Finding the balance: Dealing with adolescent violence in the home

Sep 16
Author:Jo Howard

The issue is complex; it exists in a society where marketing actively encourages adolescents to acquire the best and newest devices, clothes and to spend significant sums of money to ‘look good’.  Parents are also targeted; they fear if they don’t provide the right consumer products, activities or finances their child may ‘miss out’ and not achieve their full potential.  Hence the term; FOMO (Fear Of Missing Out). And adolescents’ achievements are seen to be a direct reflection on their parents’ ability to support them to succeed in life.  

Parents are so worried about ‘what ifs’ … they become over involved in their adolescent’s life and decision making.  Whilst adolescence should be an opportunity to experiment, to try out independence and to make mistakes (and learn by doing so), many do not get this opportunity.

Family violence

Some adolescents, particularly male adolescents who use violence against mothers, may have experienced family violence.  Family violence negatively impacts on the mother/child relationship, if interferes with a mother’s ability to effectively parent and of course leaves women and their children impacted by trauma.  This also contributes to the use of violence; particularly where boys adopt their father’s attitudes and behaviours to women.  

Many parents also report the violence is inexplicable; one child is the family may use violence whilst others do not.  

So… changes to society, to family relationships and to parenting practice certainly contribute to any real or perceived rise on abuse and violence towards parents (and other anti-social behaviours).  Poverty, and its accompanying stress take a toll.  Gendered assumptions that adolescents have about the role of mothers plays a role.  As does family dynamics and history, parenting and relationships and the individual make up of the adolescent.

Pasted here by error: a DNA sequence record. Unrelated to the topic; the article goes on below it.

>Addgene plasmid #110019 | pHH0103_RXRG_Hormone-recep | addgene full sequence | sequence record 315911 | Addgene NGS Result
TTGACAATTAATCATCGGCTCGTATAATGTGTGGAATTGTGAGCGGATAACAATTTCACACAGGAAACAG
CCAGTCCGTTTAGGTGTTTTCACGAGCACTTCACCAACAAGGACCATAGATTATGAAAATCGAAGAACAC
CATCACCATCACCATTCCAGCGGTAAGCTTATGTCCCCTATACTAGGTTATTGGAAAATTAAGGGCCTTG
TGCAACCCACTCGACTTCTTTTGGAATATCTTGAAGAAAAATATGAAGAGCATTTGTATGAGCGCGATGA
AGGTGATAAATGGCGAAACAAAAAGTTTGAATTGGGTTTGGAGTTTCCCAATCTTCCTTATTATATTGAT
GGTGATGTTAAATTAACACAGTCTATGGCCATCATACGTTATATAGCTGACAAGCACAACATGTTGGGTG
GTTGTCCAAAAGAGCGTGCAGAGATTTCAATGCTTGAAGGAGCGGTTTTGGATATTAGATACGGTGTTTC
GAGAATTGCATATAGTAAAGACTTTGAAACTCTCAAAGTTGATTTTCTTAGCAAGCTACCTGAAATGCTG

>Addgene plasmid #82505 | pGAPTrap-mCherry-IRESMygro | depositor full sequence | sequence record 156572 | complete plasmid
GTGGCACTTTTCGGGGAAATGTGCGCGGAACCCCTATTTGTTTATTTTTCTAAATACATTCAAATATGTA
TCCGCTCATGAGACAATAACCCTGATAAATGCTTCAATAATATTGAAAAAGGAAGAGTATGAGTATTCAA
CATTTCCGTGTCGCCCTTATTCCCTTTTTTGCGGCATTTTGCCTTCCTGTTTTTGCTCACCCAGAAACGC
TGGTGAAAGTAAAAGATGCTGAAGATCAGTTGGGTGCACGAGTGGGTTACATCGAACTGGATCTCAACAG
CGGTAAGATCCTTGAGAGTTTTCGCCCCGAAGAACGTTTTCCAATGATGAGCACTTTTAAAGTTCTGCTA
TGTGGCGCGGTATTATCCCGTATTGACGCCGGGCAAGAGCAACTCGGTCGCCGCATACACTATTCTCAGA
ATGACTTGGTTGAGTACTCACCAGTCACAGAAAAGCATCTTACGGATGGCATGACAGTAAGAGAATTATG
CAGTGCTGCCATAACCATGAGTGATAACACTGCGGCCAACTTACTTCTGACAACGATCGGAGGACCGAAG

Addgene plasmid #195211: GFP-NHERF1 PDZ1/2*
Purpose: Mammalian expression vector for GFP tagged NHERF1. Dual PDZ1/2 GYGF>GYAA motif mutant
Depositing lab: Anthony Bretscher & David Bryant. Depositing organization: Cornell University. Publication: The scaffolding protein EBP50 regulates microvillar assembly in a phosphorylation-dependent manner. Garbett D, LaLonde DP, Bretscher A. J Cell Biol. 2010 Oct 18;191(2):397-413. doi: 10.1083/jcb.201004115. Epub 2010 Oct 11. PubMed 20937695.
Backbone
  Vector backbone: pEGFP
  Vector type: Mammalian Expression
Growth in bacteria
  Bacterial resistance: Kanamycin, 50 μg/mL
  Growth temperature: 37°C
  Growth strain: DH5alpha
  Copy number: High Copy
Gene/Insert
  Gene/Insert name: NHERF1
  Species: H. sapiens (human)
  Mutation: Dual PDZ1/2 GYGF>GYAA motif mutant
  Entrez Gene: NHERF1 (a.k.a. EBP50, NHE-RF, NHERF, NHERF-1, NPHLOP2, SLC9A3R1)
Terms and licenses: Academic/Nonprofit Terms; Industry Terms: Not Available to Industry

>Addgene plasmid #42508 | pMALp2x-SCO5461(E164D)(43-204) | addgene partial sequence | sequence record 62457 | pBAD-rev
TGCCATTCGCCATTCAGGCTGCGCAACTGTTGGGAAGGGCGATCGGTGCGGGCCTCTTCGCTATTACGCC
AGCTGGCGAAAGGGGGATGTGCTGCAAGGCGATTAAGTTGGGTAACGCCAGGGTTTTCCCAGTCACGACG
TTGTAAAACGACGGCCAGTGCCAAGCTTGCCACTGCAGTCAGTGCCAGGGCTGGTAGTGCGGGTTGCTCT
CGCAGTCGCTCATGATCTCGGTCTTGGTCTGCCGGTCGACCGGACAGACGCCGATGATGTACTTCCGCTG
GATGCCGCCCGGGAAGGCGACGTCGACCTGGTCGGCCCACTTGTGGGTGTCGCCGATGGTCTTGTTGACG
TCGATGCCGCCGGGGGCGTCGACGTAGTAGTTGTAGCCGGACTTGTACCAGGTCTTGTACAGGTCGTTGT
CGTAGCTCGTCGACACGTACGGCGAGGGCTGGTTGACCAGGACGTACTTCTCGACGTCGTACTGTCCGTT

All hard to convey to the media who often look for the sensationalist perspective.  Also important to highlight the issue and advocate for family based approaches to response; which keep adolescents, parents and other family members safe, supported and secure.


If you or someone you know has been affected by domestic violence, call the National Sexual Assault, Family & Domestic Violence Counselling Line, 1800-RESPECT (1800 737 732). In an emergency, call 000.

Criterion’s series of Social Services conferences cover topics including Family Violence, Youth Services, NDIS, Financial Sustainability and more. View upcoming events here.

Submitted by Jo Howard

Jo Howard

Jo Howard is a social worker and family therapist who has worked in the child, youth and family and family violence sectors for over 30 years across service delivery, research, policy and management.

She has presented and published extensively including two books “Mothers and Sons – bringing up boys as a sole parent” and a parenting manual “Bringing Up Boys”. Jo has written and presented extensively on family violence. She has worked in and/or delivered men’s behavioural change programs, women’s and children’s programs, adolescent family violence and GLBTI family violence.

Her role as Executive Manager, Child, Youth & Family programs at Kildonan UnitingCare includes oversight of men’s behavioral change programs, including specialist South Asian, Arabic speaking and fathering programs.

Jo is particularly interested in breaking intergenerational cycles of violence and believes a stronger focus on fathering in men’s behavioral change programs can contribute to achieving this.